Why A Special Circle Of Student Loan Hell Is Reserved For College Dropouts

Just in case it wasn't already bad enough to be a recent Millennial college graduate in the US with tens of thousands in student debt (recall that of those lucky enough to have a job after graduation, roughly half live paycheck to paycheck; as for those without a job, well... our condolences), it turns out there is a special circle in student loan hell reserved for those who never manage to graduate. Because as Bloomberg reports, when it comes to collecting on student loans, the U.S. Department of Education treats college dropouts the same as Ivy League graduates: They just want the money back.

But that's only part of the bad news. It will come as no surprise that when it comes to wage potential, dropouts are in a category of their own. The dead last category. Unlike peers who earn degrees, dropouts generally don't command higher wages after leaving school, making it harder for them to repay their student debt. The typical college dropout experienced a steep fall in wealth from 2010 to 2013, figures from the Federal Reserve in Washington show, and an 11 percent drop in income—the sharpest decline among any group in America.

Worse, dropouts who took out loans to finance the degrees they ultimately didn't obtain often end up worse off for attending college.

It should therefore, as Bloomberg writes, come as no surprise that half of federal student loan borrowers who dropped out of school within the past three years are late on their payments, according to Education Department figures provided to Bloomberg. More than half of those delinquent borrowers are at least 91 days behind. By comparison, just 7.2 percent of recent college graduates are more than three months late on their debt.

There are two immediate takeaways from the figures, according to the author.  The first is that higher education experts eager to put families at ease about the increasing cost of college are likely to conclude that whatever crisis exists in student loans is concentrated among college dropouts, so graduates needn't worry. This is largely how the Education Department and the White House view the issue. The department recently focused its efforts on improving graduation rates, hoping it will lead to fewer loan defaults. But it's unlikely that approach will yield benefits soon. Graduation rates have increased by less than five percentage points over the past dozen years, federal data show.

The problem with this approach is that even the NY Fed recently admitted that it is not just the dropouts who are impacted as student loans are the primary culprit for record wealth inequality in the US: a demographic that is far broader than just the narrow dropout subset.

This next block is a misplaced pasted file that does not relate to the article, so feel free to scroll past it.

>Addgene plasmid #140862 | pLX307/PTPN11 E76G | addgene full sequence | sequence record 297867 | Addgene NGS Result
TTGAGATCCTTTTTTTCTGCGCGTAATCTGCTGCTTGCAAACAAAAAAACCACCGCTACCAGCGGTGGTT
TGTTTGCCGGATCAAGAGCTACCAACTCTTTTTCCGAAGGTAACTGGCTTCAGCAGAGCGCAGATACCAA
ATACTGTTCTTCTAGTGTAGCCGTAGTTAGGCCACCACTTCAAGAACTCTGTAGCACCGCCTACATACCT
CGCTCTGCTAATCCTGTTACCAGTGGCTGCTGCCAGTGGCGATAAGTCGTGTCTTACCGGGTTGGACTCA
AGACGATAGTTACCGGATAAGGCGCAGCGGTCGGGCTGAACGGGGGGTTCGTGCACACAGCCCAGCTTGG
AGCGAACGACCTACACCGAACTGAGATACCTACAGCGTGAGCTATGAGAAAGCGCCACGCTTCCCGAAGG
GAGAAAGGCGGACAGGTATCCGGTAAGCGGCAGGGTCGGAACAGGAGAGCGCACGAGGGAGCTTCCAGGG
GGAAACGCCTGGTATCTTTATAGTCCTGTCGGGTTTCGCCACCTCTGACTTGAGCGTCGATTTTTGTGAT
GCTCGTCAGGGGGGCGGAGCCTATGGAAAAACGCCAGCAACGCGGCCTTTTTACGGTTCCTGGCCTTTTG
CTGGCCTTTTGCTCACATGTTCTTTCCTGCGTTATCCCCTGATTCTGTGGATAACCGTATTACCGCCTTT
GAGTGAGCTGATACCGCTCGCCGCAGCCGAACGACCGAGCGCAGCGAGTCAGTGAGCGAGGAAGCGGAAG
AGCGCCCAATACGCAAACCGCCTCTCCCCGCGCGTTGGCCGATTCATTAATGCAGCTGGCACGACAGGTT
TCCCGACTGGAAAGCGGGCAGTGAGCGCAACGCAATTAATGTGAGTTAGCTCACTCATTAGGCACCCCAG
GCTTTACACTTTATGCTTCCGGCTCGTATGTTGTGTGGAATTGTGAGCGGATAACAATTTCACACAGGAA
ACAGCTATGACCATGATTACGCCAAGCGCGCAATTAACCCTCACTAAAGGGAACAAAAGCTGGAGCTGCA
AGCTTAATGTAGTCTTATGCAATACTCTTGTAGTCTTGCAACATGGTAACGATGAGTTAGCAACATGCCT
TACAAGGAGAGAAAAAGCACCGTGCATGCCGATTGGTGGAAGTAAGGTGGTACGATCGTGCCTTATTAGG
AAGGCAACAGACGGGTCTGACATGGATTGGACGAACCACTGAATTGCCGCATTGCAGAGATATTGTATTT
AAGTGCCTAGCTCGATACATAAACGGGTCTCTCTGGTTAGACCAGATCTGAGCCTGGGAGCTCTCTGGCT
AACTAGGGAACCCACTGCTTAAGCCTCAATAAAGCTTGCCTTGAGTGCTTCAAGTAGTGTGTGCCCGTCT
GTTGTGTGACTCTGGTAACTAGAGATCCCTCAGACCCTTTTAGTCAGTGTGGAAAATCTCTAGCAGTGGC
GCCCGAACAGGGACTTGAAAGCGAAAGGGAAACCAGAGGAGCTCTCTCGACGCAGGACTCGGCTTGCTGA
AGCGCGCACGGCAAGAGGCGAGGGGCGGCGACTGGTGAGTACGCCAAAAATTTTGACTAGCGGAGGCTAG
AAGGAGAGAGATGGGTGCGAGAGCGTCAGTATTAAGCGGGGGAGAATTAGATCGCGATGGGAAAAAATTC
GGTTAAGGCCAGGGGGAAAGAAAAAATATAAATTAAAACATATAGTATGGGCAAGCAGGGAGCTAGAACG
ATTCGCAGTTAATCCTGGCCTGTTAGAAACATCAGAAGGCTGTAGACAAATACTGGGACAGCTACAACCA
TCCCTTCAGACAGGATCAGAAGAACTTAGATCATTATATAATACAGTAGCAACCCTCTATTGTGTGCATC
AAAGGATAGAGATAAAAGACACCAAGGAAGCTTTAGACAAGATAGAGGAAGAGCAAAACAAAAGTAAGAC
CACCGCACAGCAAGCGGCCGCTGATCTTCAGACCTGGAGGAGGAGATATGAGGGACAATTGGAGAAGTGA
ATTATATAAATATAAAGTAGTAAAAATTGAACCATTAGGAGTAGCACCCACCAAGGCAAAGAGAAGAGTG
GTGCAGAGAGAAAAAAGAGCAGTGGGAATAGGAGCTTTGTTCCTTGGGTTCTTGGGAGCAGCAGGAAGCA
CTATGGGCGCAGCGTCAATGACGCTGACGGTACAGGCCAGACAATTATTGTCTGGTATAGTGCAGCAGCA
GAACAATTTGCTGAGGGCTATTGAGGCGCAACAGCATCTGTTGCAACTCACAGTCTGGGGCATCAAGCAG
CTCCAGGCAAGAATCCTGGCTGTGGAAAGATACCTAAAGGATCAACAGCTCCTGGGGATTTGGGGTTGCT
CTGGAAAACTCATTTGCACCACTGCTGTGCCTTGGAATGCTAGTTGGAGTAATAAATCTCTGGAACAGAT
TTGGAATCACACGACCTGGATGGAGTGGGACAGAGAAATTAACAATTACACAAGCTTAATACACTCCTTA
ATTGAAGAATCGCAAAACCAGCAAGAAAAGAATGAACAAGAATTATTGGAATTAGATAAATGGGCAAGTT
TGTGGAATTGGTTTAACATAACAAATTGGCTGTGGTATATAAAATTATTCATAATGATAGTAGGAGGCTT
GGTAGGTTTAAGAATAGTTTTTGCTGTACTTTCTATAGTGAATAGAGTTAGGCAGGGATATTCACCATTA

The second takeaway is that it's time for the Education Department and its loan contractors to pay special attention to the groups of borrowers most likely to struggle with their debt. The Education Department outsources the work of collecting payments and counseling borrowers on their repayment options to loan contractors such as Navient Corp. and Nelnet Inc. The government pays these contractors about six times more for accounts that are current rather than seriously delinquent, regardless of the costs the companies incur to help borrowers resolve their delinquency. Loan companies say they simply don't get paid enough to help the neediest borrowers.

As such, the segment of the US population most in need of counseling, and outright help, is least likely to get it. And this is happening under an 8-year progressive agenda.

Bloomberg adds that the Education Department has known for years that the typical borrower who defaults on her debt didn't graduate with a credential, federal records show. Yet its Federal Student Aid office—the somewhat independent unit that runs the government's student loan program—doesn't mandate special procedures for its contractors' dealings with borrowers most at risk of default. Instead, FSA gives its loan contractors "broad latitude" to handle borrowers' accounts.

And while the conclusion of the original piece is admirable, namely that the government should intervene on behalf of the borrowers and negotiate with the loan contractors to ease terms of the loan, adding that last month, the department directed FSA to structure its next round of contracts in a way that guarantees that dropouts would quickly get help with their loans from specially trained customer service representatives, the real story here is a simple one, and one we have repeated for a long time: the government should admit that the current higher learning paradigm is flawed, where as a result of ultra low rates, college tuition is soaring, but due to the unprecedented ease in attaining student debt, few find college costs to be a gating factor no matter how bleak the practical outcomes of a college education may be for loan repayment or future income potential.

As such what the government should do is overhaul the entire process of setting college tuition, which in recent years has exploded at a rate that is orders of magnitude higher than that of core inflation. And since ultimately this is not a government decision but one driven by simple monetary dynamics, and blessed by a low cost of money, the real culprit here is the Fed (the same Fed which ironically just last week found that student loans are the cause behind America's wealth divide) which by keeping the rates at zero, assures that problems faced by both college grads - and dropouts - will only get worse.

And yes, as even the Fed will now admit, the wealth divide in the US will only get more profound as the populist tensions revealed not only by Brexit but by the ongoing summer of rage in the US hit a breaking point at which point the Fed's decision will finally be taken out of its hands.